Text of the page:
British troops in Afghanistan began receiving improved body armor about a year ago. Last year, the British Army bought 10,000 sets of the new armor. Previous body armor designs for British troops led to numerous complaints about being too bulky and too heavy. Word got out to the media, who asked the troops, who expressed their dissatisfaction in such detail that the brass were compelled to get stuff similar to what other NATO soldiers were using. British troops in Afghanistan were particularly impressed with the helmets and body armor their U.S. counterparts were wearing.
The new British gear includes the Mk7 helmet, which weighs less than the old model, fits more comfortably, and provides the same protection as earlier models. The Mk7 is similar to the U.S. ACH helmet. The Mk7 fits better and does not bounce around when the wearer is moving vigorously. There is also room for headphones (British infantrymen each have a radio).
The new protective vest (Osprey Assault body armor) is, like new models of U.S. body armor, lighter, easier to wear and move around in. The Osprey also adds attachments for gear on the body armor. Each set (body armor and helmet) costs $2,500.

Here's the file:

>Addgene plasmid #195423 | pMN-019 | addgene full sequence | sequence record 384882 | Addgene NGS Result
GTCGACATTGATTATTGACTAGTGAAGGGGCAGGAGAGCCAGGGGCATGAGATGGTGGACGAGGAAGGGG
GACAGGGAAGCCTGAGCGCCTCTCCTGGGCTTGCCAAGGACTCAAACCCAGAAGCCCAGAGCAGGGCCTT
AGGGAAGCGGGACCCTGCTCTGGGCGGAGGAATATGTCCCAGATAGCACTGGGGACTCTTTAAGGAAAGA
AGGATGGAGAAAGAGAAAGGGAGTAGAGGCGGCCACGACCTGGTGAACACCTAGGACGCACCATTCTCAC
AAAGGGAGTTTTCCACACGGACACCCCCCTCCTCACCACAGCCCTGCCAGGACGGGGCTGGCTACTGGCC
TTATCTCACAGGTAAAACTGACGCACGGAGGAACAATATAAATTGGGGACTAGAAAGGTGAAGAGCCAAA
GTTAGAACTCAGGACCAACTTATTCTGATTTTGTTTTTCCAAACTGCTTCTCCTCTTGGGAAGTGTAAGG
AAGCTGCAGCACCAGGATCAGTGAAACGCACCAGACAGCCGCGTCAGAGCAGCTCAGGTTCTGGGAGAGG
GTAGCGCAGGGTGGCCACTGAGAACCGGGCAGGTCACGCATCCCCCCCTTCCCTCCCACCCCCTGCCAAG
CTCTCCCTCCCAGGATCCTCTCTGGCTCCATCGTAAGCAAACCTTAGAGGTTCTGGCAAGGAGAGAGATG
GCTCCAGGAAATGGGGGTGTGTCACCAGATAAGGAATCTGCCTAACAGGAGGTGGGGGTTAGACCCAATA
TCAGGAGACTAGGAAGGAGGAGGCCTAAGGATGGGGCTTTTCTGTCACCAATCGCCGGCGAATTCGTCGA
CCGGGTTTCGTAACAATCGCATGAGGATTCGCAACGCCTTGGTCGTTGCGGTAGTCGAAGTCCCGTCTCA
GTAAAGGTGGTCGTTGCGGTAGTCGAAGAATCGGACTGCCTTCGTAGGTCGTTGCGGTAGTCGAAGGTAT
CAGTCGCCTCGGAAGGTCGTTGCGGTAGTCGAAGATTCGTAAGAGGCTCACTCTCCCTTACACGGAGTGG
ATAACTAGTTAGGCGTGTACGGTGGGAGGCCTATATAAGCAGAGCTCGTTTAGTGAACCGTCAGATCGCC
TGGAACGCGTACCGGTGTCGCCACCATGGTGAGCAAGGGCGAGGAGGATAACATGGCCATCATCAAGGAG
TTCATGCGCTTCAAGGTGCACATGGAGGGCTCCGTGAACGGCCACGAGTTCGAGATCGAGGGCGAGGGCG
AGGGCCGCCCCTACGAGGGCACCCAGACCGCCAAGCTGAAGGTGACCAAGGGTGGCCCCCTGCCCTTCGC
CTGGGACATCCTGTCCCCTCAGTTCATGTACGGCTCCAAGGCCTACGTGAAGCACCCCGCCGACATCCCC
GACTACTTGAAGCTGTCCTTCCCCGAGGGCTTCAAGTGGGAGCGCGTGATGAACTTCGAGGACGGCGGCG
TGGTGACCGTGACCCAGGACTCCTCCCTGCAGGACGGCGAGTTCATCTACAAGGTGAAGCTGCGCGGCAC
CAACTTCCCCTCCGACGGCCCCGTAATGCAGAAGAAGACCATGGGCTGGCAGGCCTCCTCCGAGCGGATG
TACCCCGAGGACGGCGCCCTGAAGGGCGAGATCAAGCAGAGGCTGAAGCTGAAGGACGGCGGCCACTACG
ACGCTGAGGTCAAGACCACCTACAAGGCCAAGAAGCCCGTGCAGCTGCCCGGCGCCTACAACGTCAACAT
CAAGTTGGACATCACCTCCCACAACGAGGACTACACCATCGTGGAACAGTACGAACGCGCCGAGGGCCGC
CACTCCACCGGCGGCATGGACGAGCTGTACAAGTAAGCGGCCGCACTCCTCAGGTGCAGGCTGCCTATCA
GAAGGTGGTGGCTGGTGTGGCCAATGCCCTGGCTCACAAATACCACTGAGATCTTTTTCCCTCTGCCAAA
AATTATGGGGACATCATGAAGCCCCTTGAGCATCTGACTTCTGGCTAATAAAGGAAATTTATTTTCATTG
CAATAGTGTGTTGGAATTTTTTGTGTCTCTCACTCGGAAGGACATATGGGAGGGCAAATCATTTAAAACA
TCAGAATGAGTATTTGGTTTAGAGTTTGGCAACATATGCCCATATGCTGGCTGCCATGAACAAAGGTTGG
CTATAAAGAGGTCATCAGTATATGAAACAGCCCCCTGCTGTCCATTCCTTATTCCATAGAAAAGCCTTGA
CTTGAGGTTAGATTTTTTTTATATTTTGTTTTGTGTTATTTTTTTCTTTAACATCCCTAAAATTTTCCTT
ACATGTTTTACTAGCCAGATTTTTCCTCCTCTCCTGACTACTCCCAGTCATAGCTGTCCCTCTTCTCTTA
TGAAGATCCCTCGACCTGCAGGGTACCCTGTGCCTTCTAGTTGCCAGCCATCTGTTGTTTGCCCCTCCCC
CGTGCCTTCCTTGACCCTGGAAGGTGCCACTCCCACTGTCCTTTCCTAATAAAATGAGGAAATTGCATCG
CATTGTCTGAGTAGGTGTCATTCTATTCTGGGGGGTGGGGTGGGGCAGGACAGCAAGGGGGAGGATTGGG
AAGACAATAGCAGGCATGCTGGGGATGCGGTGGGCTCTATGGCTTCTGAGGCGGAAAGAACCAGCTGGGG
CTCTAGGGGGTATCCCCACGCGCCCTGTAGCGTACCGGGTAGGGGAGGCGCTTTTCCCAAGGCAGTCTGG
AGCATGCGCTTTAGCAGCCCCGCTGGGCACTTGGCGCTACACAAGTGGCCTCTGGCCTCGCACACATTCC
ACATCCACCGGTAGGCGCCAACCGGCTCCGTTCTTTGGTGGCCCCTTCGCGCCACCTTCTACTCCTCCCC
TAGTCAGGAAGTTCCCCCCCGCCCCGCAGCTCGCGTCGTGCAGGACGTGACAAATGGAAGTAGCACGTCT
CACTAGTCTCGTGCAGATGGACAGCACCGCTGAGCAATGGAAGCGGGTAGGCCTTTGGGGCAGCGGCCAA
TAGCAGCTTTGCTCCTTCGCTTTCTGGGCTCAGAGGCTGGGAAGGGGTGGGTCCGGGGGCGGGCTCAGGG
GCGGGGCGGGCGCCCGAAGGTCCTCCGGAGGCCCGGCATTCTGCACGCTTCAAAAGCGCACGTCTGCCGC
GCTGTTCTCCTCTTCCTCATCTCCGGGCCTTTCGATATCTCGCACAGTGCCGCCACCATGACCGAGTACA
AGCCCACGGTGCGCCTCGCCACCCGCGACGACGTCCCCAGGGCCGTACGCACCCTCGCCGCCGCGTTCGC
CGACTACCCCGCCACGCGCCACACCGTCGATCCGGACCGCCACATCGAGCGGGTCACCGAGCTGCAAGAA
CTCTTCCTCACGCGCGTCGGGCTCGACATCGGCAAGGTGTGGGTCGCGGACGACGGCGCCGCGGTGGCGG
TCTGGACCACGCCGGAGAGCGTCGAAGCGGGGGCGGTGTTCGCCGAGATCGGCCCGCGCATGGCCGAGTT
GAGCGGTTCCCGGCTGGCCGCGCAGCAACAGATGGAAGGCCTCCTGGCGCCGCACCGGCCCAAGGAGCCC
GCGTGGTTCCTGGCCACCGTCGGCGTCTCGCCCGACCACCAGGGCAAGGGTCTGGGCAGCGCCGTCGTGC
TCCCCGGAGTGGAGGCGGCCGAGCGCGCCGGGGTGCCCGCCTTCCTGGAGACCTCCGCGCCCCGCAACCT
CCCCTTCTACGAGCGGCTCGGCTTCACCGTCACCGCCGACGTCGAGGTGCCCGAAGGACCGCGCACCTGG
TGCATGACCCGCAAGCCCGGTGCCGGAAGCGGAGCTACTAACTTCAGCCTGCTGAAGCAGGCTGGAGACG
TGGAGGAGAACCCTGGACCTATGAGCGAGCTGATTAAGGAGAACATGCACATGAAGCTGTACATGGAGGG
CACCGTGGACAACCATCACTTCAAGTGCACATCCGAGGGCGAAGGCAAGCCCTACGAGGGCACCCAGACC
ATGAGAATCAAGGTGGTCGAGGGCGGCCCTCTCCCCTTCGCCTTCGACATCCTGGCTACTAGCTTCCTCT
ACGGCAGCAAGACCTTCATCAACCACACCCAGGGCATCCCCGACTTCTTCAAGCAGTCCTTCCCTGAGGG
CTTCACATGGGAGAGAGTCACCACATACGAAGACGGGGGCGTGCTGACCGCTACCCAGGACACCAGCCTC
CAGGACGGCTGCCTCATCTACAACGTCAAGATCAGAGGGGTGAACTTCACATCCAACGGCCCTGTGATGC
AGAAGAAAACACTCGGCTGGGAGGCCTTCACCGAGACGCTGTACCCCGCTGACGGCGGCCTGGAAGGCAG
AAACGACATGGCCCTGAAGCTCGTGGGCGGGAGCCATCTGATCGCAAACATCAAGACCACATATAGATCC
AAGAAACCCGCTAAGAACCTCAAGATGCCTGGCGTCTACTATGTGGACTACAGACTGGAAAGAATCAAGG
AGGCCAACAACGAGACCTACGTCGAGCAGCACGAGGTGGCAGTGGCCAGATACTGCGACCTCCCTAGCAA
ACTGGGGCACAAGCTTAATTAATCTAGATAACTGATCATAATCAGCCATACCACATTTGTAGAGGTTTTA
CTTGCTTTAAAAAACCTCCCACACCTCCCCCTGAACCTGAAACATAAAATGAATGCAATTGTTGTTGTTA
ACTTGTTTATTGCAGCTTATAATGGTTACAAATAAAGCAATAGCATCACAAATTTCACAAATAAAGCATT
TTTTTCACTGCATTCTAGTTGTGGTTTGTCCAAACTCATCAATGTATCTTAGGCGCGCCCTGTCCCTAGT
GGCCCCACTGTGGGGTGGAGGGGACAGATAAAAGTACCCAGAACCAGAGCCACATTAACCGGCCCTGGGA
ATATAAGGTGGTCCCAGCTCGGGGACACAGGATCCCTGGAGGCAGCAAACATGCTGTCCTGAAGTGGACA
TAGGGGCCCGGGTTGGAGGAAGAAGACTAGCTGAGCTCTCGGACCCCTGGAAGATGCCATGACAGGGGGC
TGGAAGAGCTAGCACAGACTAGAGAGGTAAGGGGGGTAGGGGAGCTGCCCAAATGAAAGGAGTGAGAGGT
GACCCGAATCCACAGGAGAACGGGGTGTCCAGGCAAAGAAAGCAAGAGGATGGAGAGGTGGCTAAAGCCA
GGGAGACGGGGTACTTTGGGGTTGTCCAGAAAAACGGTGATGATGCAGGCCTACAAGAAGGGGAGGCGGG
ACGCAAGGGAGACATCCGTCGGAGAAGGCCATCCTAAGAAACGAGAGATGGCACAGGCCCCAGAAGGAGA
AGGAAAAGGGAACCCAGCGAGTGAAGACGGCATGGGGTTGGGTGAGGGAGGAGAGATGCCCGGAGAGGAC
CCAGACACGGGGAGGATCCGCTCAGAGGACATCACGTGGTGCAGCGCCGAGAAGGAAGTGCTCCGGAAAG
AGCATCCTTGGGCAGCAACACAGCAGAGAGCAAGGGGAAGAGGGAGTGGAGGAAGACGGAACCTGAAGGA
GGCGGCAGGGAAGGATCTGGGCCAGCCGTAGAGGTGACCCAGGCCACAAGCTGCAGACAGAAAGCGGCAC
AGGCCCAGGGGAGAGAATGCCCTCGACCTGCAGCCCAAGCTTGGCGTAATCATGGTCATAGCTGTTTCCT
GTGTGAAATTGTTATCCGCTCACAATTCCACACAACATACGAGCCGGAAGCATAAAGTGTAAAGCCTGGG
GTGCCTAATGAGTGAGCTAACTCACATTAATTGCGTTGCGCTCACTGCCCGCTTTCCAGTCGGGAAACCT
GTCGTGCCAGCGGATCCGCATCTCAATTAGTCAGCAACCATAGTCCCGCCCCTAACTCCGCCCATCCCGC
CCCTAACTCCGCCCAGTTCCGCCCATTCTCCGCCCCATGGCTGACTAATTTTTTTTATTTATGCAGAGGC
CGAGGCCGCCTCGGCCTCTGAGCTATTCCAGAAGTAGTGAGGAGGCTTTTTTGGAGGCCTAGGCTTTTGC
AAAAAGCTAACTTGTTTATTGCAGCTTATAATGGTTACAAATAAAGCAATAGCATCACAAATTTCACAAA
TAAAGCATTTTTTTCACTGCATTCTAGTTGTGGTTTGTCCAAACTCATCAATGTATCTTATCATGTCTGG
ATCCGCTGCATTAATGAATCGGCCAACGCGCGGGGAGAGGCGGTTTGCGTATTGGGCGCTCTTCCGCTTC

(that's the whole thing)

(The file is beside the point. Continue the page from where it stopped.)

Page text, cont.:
The latest news reports out of Afghanistan indicate that the new armor is indeed superior to the old stuff. Several troops have enthusiastically praised the new helmet for saving them from death or injury. All this new body armor has been made possible by advances in materials technology over the last few decades. The new fibers and composite plates were mostly developed for the police market (because they were believed too expensive for large numbers of combat troops). But nearly a decade of heavy combat has created an even larger demand for better military protective gear. Because of this suddenly much larger market, the competition among the many manufacturers, especially in America and Europe, led to many advances, especially in making the gear lighter.